Del McCoury packed in his faithful throngs of fans last weekend in Cumberland, Maryland, for the annual exuberant gathering of Delfest last weekend. There is no gourmet promenade of acclaimed chefs to compete with the Outside Lands Festival, or the notoriety of Bonnaroo and its mammoth roster of performers (by the way, on which Del McCoury is included this year). Year after year followers and entire clans of families make the pilgrimage to the named destination, and Del McCoury and his boys greet nearly all of their “Delheads” by first names, priming palates for a musical feast.


Called to order

Del McCoury will turn 80 on his next February birthday, but to feel his energy and vibrancy onstage is to defy any chronological definition of age. This was the 11th official gathering of Delfest, and Del McCoury's inspiration for the “Bluegrass Congress” came to fruition in 2017, inspired by George Washington and his travels to Maryland in early years, which gave him respite and sustenance in every sense.

The dignitaries on hand this year included Ricky Skaggs, David Grisman, Sam Bush, Bryan Sutton, Jerry Douglas, and Stuart Duncan. In these times when what goes on at 1600 Pennsylvania Avenue [VIDEO] can be enough to put anyone's day in distress, hearing this distinguished contingent of artists letting their fingers fly and voices soar on Charlie Poole & the North Carolina Ramblers’ “White House Blues” is a sonic balm for the soul.

Each of the distinguished musical body took a turn between verses, demonstrating eloquently that there are indeed rock stars in bluegrass. Dapper as ever in his characteristic suit and tie and immaculately coiffed hair, Del McCoury doesn’t miss a beat in the barrage of lyrics. Just to hear the wizardry of Jerry Douglas on dobro is dazzling, and Bryan Sutton takes off on his first guitar break. Ricky Skaggs still brings a Master’s touch with his long locks, before Sam Bush delivers power licks on mandolin. Weather demanded paper and plastic sheeting onstage, but nothing diminishes the fact that everyone watching feels the presence of bluegrass royalty [VIDEO].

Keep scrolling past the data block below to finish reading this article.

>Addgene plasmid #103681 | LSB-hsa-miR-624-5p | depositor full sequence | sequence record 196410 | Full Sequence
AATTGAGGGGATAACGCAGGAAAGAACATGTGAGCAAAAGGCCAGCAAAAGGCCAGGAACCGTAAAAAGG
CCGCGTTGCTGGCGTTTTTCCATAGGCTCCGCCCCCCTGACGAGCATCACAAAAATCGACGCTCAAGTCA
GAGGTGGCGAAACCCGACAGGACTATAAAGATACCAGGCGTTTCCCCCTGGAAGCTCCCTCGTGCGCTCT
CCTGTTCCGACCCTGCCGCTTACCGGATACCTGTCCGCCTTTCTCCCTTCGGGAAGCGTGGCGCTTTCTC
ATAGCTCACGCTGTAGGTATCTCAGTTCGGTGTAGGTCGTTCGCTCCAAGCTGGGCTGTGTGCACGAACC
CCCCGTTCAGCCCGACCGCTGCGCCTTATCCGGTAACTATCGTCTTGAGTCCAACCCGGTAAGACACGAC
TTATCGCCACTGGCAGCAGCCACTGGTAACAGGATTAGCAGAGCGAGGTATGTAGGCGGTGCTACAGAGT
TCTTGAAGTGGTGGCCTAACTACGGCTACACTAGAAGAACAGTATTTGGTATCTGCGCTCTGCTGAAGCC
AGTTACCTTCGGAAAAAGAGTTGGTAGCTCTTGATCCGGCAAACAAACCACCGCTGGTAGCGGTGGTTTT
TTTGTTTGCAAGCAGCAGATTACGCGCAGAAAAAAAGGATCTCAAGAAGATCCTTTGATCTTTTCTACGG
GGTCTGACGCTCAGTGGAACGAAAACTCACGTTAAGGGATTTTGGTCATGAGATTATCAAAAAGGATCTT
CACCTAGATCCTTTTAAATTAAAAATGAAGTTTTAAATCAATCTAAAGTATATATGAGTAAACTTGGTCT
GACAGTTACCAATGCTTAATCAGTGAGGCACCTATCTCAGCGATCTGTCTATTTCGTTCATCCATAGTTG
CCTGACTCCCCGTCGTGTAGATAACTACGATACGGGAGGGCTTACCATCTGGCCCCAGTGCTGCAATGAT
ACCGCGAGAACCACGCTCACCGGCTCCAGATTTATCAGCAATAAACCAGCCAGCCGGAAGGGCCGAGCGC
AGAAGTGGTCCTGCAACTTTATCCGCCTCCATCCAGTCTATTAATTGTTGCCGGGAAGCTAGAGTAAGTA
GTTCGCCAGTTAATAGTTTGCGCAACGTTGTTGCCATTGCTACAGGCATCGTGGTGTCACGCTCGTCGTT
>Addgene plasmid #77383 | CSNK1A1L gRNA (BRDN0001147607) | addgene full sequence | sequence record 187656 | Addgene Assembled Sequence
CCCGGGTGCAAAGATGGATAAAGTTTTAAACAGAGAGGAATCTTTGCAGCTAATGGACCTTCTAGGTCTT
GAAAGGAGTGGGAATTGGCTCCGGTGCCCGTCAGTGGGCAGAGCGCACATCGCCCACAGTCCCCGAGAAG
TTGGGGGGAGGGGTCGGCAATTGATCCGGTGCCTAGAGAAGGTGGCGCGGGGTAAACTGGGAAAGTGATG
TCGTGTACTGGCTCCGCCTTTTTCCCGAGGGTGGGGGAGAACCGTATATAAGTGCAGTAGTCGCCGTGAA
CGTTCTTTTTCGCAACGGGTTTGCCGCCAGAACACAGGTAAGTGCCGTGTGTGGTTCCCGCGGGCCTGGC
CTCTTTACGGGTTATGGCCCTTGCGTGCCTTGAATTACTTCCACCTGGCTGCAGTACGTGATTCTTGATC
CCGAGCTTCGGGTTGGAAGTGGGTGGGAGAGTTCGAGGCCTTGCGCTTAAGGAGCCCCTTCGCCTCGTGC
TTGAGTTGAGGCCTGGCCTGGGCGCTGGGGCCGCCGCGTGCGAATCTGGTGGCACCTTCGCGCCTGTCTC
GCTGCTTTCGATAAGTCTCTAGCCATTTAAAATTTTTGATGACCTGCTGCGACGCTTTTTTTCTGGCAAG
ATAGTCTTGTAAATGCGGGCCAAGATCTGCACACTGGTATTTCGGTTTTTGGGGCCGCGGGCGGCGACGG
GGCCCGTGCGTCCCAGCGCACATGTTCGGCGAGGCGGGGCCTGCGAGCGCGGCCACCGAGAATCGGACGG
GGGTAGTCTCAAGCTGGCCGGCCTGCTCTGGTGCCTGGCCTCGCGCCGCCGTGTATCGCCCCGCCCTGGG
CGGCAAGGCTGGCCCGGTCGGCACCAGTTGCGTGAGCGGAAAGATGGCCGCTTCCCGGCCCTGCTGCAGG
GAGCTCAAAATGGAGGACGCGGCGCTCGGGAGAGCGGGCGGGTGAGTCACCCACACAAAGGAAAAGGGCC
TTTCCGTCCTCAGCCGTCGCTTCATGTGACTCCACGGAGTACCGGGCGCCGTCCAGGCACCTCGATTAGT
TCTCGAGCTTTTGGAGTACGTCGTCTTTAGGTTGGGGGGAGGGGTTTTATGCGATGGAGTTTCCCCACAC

Still defining standards

Fifty years is not all that much when one has had the life in music that Del McCoury has lived, still thriving through his almost eight decades. The esteemed musician sees no problem in waiting 50 years to release his follow-up to “Del McCoury Sings Bluegrass,” and just before this year's Delfest and “Bluegrass Congress,” he released “Del McCoury Still Sings Bluegrass” on May 25.

In a musical era when the latest “great” artists have the staying power of a summer fruit fly, Del McCoury manages to stay authentically himself and still keep his music relevant.

Ever keeping his disarming humor and demeanor, he broadens bluegrass appeal by adding electric guitar touches on Shawn Camp’s “Hot Wired,” and putting a piano on the Jerry Lee Lewis standard, “To Make Love Sweeter for You.” Both these instruments are banned as heresy in mainstream bluegrass circles, but McCoury knows that the Americana [VIDEO] movement has opened the genre to youth in remarkable ways, and that “everybody don't like the very same thing,” as only the musician can say. With every album, he intends to bring “a variety of sounds and moods” for multigenerational appeal.

McCoury made some of those new sounds and musical inroads with the Preservation Hall Jazz Band, brought unfinished Woody Guthrie works to full completion in collaboration with “Del and Woody,” and went outlaw country with Steve Earle. It joins an eclectic group of performers this year, such as Mavis Staples [VIDEO], Gillian Welch and Chris Isaak, Trombone Shorty, and Irma Thomas, along with concert and festival stops later in the year. “You can play anywhere you want,” Del stresses, likely more a reference that his status and longevity give him top billing anywhere.

Del McCoury made room for inclusion and diversity in roots music on his first 1968 “Sings” album, and he still does today.